When it comes to creating a user experience specification for a website, it\’s usually a straight forward exercise. You create wireframe diagrams and show the web pages in different states.
But how do you specify user interactions for a touch-screen that\’s ever-changing, highly interactive and has unpredictable curious creatures influencing the user navigation?
This was the challenge I recently faced when working on a touch-screen game for Auckland Museum\’s latest exhibition, Wonderland – The Magic of the Rose\’.
Using touch-screen technology The Pollinator\’ allows visitors to tap into\’ the amazing world of insects and pollination.
Designed and developed by Click Suite, this is an interactive within the exhibition (which runs until 16th April 2010). It allows visitors to tap on a virtual rose which would attract the nearest flying insect (a honey bee, monarch or the native hoverfly).
The goal we\’ve set visitors is to pollinate six roses in a row.
Achieving this takes a little bit of knowledge, timing and strategy to ensure that their roses will be successfully pollinated every time.
To discover which insect is the most effective pollinator, visitors can listen to Miranda Harcourt telling the story of each insect while exploring it in crystal-clear 3-D.
The never-ending rose garden can also be navigated in spectacular 3-D and allows visitors to take a peek inside each rose to see the pollinator at work. The large touch-screen also allows visitors to pan and zoom around the gorgeous rose garden (in any direction) with the curious insects following them around as they explore.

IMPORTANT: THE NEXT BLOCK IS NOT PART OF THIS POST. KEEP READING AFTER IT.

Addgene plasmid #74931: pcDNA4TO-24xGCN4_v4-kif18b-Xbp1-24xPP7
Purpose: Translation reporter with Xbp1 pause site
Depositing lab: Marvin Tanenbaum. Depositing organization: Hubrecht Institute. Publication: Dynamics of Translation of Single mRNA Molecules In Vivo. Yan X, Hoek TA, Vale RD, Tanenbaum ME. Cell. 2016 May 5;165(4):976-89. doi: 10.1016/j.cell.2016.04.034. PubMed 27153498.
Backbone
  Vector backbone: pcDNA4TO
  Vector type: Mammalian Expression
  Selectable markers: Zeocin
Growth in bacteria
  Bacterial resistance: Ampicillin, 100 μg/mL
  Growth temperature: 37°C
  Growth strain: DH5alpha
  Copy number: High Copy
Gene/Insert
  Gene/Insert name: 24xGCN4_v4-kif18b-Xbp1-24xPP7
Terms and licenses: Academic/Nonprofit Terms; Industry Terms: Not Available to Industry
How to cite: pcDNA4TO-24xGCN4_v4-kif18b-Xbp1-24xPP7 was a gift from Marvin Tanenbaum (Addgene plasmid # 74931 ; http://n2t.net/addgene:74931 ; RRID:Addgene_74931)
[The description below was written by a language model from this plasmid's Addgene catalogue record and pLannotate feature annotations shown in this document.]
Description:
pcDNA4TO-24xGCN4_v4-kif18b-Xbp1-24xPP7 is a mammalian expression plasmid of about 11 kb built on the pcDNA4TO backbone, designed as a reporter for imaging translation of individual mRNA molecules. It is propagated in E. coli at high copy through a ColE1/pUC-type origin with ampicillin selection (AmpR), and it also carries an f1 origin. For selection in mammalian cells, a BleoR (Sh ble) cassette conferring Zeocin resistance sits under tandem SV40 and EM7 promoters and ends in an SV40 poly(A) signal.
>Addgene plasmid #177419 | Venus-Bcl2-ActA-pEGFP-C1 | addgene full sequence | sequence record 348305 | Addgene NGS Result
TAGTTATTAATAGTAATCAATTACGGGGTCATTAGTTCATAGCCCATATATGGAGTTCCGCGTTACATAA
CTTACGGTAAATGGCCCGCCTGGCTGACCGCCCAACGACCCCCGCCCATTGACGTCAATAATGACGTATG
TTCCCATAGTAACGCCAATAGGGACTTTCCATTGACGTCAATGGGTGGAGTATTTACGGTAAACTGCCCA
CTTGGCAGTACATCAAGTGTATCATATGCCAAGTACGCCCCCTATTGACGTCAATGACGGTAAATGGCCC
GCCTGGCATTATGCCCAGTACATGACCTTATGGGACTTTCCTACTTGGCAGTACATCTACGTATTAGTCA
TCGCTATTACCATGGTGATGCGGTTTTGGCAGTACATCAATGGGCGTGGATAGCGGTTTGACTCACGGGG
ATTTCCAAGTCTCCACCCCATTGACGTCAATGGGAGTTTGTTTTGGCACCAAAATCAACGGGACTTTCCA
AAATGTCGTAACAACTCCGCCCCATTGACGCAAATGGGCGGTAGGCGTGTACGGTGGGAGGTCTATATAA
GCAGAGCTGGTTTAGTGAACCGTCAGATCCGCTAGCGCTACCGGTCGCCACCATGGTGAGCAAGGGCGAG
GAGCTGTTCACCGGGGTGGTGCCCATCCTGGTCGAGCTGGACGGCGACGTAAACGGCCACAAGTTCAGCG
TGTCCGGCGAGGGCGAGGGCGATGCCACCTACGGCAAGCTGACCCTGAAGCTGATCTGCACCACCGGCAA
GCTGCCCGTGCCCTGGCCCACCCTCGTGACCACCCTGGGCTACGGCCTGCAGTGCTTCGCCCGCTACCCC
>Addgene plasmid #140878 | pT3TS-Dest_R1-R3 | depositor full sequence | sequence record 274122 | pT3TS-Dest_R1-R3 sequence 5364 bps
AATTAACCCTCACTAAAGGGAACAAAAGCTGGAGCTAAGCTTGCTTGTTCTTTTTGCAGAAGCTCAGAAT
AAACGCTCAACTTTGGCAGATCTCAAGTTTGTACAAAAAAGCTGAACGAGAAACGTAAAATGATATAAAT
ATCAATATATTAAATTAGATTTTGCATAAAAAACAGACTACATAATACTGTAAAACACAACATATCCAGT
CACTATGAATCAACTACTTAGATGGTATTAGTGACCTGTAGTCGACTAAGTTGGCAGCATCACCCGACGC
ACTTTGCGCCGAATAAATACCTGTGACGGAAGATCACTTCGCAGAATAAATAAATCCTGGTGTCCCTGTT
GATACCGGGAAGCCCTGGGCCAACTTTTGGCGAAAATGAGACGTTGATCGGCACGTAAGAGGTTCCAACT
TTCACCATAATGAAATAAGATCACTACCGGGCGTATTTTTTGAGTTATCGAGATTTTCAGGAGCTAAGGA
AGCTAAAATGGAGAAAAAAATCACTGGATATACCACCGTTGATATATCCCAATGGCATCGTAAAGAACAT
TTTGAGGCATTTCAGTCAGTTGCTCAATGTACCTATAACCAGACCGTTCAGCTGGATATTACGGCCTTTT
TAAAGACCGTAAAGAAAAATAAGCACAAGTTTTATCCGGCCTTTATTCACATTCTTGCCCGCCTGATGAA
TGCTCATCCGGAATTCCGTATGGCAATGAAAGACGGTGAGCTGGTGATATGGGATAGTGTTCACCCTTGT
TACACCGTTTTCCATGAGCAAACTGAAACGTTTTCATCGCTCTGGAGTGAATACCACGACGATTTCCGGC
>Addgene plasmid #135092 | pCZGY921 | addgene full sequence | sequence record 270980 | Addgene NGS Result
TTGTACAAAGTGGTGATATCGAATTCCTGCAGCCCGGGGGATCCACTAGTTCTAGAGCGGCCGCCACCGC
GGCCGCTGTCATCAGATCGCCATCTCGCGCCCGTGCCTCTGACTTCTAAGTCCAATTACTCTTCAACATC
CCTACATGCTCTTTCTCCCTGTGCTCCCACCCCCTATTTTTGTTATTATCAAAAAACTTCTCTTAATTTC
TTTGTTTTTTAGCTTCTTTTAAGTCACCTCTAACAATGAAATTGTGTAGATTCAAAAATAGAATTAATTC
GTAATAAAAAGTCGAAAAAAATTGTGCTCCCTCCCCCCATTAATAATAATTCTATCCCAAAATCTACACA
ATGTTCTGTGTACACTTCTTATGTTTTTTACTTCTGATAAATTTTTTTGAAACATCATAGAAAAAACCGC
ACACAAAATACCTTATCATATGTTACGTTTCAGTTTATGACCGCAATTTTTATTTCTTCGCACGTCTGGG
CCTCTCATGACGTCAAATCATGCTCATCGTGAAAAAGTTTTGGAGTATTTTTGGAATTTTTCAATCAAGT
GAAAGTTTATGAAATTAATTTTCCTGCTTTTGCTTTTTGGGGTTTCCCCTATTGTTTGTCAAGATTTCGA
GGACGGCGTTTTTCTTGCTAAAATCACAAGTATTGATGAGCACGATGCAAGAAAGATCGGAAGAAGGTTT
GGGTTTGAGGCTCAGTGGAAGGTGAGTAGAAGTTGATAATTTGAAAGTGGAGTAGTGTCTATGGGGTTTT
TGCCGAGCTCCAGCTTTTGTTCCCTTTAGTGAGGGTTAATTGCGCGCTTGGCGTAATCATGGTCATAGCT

Prototyping, designing and developing this game needed to take into account a number of variables including:
- Screen composition
- Object interactions
- Object behaviour (when the visitor taps on an interactive object)
- Feedback to the user
We also considered what would occur over time and if the user left part-way through a game.
My approach was to append a timeline to my paper prototypes to describe transitions over time. And rather than trying to create wireframes for every possible scenario I just described key-frame screens.
In addition I created an object behaviour\’ guide, which explained the default behaviour (e.g. of a honey bee), what occurred if it was tapped, what would subsequently be displayed and any extra options then made available to the user.
Important for a computer application like this is feedback to the user, so I created a specification sheet for this as well.
I think the main lesson I learnt from this project is to pay even more attention to the feedback mechanisms. We imagined the game would have subtle feedback and not interrupt the user- but during user testing it soon became obvious that the visitors needed more obvious responses to their finger taps- so we adjusted the user interface accordingly.
The final user experience specification was just 11 pages in length and served to help communicate the concept to our client, the designer and developer (in case you\’re a tech-head you might like to know that it was created as a WPF application using Microsoft\’s Expression Suite- and most scenes are rendering as realtime 3-D!).
Of course, it\’s not until you get the real thing up and running that you can really feel and experience\’ the user interactions and the game play – we made plenty of changes and refinements as we progressed – which is to be expected for such a unique piece of software.
As a result the interactive is more game-like than we\’d envisage. Now less things are (easily) tappable so they player isn\’t interrupted. It\’s combination of gorgeous visuals and rich interactions – as well as an education about those little critters flying around almost every garden!